An interview with Michelle Stephens, Dean of Humanities
Since becoming Rutgers School of Arts and Sciences Dean of the Division of Humanities in 2017, Michelle Stephens has been working to keep the strong humanities tradition at Rutgers resilient in a time of new challenges. Her initiatives include “Humanities Plus: The 21st Century Learner,” a program that provides support for innovative teaching strategies. Another, the Language Engagement Project, is a multi-pronged effort to build a collaborative culture of engagement with world languages at Rutgers. In the interview below, Stephens talks about the humanities and why they are vital, especially in our current, tech-saturated world.
Q: What is your academic background?
A: Broadly speaking, cultural studies. My Ph.D. was in American studies. Because I am Jamaican, I chose to focus on Caribbean, specifically West Indian, people in the United States. At the moment I was coming out of graduate school, scholars were identifying and studying something called African diaspora culture—studying blacks across the Americas. This broader notion of cultural studies said, in effect, if you’re going to study black people, then you need to approach your questions from a variety of angles: literary, historical, musical, visual, and more. That was my intellectual starting point.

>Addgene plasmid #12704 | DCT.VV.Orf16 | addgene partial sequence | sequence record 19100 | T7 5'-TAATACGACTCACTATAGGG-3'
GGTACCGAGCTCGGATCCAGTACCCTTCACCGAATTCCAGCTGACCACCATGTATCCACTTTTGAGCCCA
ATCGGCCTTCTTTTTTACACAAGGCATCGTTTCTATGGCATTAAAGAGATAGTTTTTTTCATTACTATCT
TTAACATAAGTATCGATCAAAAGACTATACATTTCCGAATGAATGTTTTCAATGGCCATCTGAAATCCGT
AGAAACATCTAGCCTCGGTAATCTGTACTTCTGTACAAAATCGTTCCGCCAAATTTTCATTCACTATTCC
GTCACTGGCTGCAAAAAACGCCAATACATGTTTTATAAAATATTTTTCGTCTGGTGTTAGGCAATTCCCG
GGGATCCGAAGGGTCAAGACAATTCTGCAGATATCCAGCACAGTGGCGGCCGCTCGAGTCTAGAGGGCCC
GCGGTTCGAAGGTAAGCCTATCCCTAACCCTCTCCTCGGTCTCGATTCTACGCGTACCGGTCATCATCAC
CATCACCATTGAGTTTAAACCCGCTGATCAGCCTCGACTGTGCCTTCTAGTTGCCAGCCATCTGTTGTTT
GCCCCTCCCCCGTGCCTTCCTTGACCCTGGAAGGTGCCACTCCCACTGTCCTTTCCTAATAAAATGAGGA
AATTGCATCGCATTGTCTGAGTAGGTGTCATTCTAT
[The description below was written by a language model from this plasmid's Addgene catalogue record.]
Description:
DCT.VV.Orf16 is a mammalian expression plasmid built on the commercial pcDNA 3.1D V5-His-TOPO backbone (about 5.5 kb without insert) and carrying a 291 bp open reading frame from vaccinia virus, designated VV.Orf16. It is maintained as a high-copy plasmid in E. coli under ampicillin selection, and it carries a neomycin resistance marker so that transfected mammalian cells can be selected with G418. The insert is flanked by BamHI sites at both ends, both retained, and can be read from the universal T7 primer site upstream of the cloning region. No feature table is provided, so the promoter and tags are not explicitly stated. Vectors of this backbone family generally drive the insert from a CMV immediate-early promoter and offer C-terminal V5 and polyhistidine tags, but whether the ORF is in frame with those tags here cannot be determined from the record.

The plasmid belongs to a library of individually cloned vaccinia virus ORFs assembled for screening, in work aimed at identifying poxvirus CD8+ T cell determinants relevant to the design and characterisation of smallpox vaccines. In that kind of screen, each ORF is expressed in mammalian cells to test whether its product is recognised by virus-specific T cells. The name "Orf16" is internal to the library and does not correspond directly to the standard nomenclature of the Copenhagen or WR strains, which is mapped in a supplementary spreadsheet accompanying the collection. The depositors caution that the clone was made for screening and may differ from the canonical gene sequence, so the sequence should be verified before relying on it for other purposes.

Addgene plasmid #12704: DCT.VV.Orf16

Q: How does that inform your approach to your role as Dean of Humanities?
A: Cultural studies scholars move across the humanities. We don’t believe in academic silos. If you are thinking about what it means to be a Jamaican in this contemporary period, you are listening to Bob Marley and you are studying the work of visual artists, and you’re reading Jamaican gay writers, and putting all those pieces together. So thinking about the conversations across humanities departments is a perspective I bring from my own approach to the study of culture.
Q: What are your priorities?
A: Humanities scholarship has a value for the public sphere and we have to figure out fresh ways of articulating that value. When I say public sphere, I think about students sitting in class. We need to think more about the ways we teach and work harder to grab their attention. The subtitle of the Humanities Plus program is “The 21st Century Learner.” That means both ‘What’s the social world the 21st century learner is living in, and how are the humanities speaking to that world?’
Q: How would you describe the humanities and its role in society?
A: I think of the humanities in terms of communication and meaning—all the forms we use to examine and interpret the human experience and communicate its meaning. In our contemporary moment, ethics is one area that captures these values. Science and tech innovations raise ethical and moral questions once they are brought out of the lab and into the world. Questions of meaning suddenly kick in, and it’s the humanities that can provide the forms and frameworks for thinking through those questions.
Q: What do you like best about your job?
A: Rutgers is a premier humanities institution. That’s a big draw. If anyone can find new ways of teaching the humanities, we can. I also like the movement between looking at the larger initiatives at the university and figuring out where the humanities fit within them. I keep my ears to the ground to learn what matters to humanities faculty, and then try to link that to the initiatives and larger structures that are in play at the university.